Wakefield, United Kingdom | Member Since 2012
I wasn’t finding this a particularly easy book to read (or at least to listen to) until I was about halfway through. Then something clicked, and I realised what it was about the writing that felt strange: there’s no plot - or should I say that the plot is so old and well known that the author doesn’t bother with it. The characters are real people from our past and their life stories are history: set in stone, in a thousand textbooks, their fates are already decided, even if it's only us - the readers - that know it. And Hilary Mantel presumes we do, and so, freed from twisting and shaping a plot, she concentrates on their language: their thoughts and inner voices; the words they might have spoken; even their body language is used to take us deep into their lives and motivations, and Hilary Mantel certainly can write. Whether it’s Thomas More intellectualising his inhumanity or a coarse fisherman going on about some prostitutes her writing is fluid and believable.
Thomas Cromwell was unknown to me before I started Wolf Hall but now I’ve got the feeling that he’s going to stay with me as one of the great (non?) fictional historical characters. (I don’t know, or really care, if this is a true portrait of Thomas Cromwell, but the author made a great decision by putting him at the heart of this pivotal moment in history.)
He’s a wonderfully complex man: his fidelity to his friends, family, masters and ideals contrasts with the ruthlessness of his politics; his drive to free England of the shackles of Rome is bizarrely made possible by the whims of his King, and he accepts this and uses it; and most of all, his comfortableness with the commoners combines beautifully with his ability to motivate and manipulate his betters.
The narrator - Simon Slater - gives every character their own distinctive voice and he adds depth, menace or lightness as needed. So, overall, not an easy read but a beautiful and worthy challenge.
Tad Williams set himself quite a task writing a detective noir novel set in heaven, but I think he pulls it off quite nicely. The narration is spot on, getting just the right level of humour in the darkness, and the writing is rich with one-liners and smart descriptions. Overall, pretty damn fine - on to the next one ...
This was my first political autobiography, and, sheesh, it's a doozy! She's a remarkable woman, and I hope that America realises it. Superb!
Wall Street, the icon of global capitalism, is a fraud, and Michael Lewis does a fantastic job of steering us through the convoluted scams at its 'heart'. A marvellous read - excellently narrated - that reads like a parody, except, sadly, it's true.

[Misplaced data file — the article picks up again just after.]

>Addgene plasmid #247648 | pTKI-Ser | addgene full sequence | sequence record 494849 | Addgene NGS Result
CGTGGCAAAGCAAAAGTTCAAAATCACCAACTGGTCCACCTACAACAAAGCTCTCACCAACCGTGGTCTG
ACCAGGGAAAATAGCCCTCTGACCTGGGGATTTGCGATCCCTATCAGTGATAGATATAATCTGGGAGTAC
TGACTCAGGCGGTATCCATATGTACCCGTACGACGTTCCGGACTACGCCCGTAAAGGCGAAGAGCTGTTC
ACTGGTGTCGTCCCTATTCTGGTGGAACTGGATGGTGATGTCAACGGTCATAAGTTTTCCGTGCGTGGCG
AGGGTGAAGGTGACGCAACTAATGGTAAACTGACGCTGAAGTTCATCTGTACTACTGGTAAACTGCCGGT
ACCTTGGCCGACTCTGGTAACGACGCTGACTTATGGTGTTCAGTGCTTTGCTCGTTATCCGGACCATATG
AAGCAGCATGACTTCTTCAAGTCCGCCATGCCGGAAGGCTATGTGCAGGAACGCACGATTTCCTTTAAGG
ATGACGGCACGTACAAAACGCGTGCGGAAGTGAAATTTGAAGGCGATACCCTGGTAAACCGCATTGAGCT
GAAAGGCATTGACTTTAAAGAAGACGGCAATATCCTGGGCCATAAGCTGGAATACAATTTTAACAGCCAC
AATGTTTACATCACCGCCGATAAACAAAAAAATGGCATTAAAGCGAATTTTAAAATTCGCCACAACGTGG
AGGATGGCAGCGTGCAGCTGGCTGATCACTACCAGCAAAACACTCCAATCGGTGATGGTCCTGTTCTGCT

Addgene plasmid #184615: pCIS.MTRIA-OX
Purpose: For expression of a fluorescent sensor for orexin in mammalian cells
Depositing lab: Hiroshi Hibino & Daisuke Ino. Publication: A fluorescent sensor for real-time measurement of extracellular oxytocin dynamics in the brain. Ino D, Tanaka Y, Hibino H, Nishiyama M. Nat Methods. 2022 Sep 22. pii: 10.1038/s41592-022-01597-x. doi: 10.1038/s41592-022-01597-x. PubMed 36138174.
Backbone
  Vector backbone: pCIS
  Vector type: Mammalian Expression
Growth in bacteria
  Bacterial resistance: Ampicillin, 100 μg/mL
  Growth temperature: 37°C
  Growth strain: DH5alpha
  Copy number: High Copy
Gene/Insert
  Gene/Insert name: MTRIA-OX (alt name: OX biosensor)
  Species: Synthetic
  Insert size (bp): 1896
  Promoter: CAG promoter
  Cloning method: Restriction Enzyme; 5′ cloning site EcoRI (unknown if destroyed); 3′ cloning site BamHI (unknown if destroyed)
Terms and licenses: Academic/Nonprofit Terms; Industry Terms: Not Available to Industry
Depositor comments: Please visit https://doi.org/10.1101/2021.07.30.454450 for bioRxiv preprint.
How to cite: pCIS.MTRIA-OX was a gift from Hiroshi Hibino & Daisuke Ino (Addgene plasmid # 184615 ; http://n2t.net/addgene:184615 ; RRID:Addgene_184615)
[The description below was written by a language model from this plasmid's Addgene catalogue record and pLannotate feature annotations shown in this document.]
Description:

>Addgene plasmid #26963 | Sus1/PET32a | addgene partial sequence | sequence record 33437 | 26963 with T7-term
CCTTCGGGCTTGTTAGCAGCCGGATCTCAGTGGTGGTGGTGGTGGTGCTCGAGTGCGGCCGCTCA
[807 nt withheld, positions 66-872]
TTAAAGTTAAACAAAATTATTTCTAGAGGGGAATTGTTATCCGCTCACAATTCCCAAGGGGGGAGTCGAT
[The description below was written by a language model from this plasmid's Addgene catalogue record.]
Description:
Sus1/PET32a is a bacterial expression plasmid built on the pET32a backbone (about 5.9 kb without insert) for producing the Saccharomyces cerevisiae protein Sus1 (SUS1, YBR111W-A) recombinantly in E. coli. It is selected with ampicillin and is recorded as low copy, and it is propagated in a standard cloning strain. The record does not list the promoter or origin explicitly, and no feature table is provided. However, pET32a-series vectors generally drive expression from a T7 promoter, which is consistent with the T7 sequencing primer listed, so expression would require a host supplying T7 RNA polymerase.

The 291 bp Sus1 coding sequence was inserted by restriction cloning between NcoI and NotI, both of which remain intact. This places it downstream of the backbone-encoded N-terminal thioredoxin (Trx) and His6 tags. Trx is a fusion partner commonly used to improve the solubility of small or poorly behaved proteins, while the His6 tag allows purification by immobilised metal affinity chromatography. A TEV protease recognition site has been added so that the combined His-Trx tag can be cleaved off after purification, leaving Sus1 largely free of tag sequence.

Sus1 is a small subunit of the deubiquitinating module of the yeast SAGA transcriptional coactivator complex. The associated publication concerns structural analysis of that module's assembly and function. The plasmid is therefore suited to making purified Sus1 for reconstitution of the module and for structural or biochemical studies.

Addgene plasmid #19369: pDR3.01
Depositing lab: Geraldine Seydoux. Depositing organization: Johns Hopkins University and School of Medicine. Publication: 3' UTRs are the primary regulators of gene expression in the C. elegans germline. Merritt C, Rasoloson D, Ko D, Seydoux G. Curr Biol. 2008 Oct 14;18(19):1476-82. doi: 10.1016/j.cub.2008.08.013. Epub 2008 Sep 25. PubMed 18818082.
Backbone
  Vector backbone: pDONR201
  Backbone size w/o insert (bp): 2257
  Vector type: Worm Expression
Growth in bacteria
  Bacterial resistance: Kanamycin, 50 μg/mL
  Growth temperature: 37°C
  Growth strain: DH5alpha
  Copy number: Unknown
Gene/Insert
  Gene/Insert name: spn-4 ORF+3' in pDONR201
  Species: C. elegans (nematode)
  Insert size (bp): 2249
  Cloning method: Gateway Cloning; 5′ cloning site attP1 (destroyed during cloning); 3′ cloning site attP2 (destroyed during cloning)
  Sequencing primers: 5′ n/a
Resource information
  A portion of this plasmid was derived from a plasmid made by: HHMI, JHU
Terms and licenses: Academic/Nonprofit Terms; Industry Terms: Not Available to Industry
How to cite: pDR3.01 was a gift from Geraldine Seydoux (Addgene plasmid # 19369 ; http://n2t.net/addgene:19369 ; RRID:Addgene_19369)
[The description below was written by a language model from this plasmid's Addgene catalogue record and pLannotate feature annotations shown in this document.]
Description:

Michael Lewis somehow manages to successfully merge the characters and the bizarre financial creations they personify (or is it the other way round ...?) Brilliant storytelling - documentary noir - that evokes actual visceral responses to the sheer audacity of the utter illogical, disgusting revoltingness of the "Masters of the Universe". Read it.
Sir Pratchett's strength has never been Plot, but rather in the dynamism of his characters and how they react, in their all too human way, to the ever-changing world they find themselves in, and, in Raising Steam, they confront an array of new-fangled ideas and mechanisms that bear a striking resemblance to those we face in our little Roundworld, such as terrorism, gender identity, atavism, HS2 and, well, modern life in all its messy marvellousness. It's a fast paced book, brilliantly narrated, and though it's not one of Sir Terry's classics, it's still bloody great.
A brutal and marvellous re-telling of the classic dark tale of betrayal and destiny. Loved it!
I'm still none the wiser as to how the financial world's complex creations actually work, or how the Masters of The Universe get away with what seems to me to be nothing but gambling, but this book did challenge my general view that the econosphere is basically evil and bad for society in general. The rise of civilisation - seen through the prism of the financial markets - is certainly dependent on the movement of huge amounts of cash, and there's no doubting that our general prosperity and way of life is, to a large degree, due to the evolution of the markets, but what is certain is that the folks at the top of the money pile need a whole lot of regulation and accountability so as to reign in their all-too-human tendencies to get carried away with their schemes. A very interesting and thought-provoking book, well narrated.
To read or not to read? Easy - read the damn thing! A superb novelisation of one of the greatest works of literature in the English language, and brilliantly narrated too. Onto Macbeth now ...
I love Big History, and this 26 hour long blitz through the rise and rise of humanity - in all its multifarious and nefarious cultural forms - is pure bliss. Andrew Marr has basically taken the best bits from the best history books and strung them together into one very readable narrative. I don't think there's anything particularly ground-breaking here, but it successfully and entertainingly contextualises and compares the empires, technologies and memes that have shaped the society we find ourselves in now. An excellent story, well narrated - read it and feel glad you don't live back then.
To pay taxes, or not to pay taxes, that is the question ... To which the corporate, international financial and global criminal fraternity have answered with a resounding No. This is a wonderfully dark tale of money eating itself and spewing out more, on which it then feeds and grows, warping the laws and norms of civil society to their own needs to the point that all we can do is willingly, though blindly, throw ourselves into it to feed its relentless greed. A fascinating, inspiring and depressing book - brilliantly narrated, though poorly produced - that has left me angry and thoroughly intrigued. Read it. Then read it again.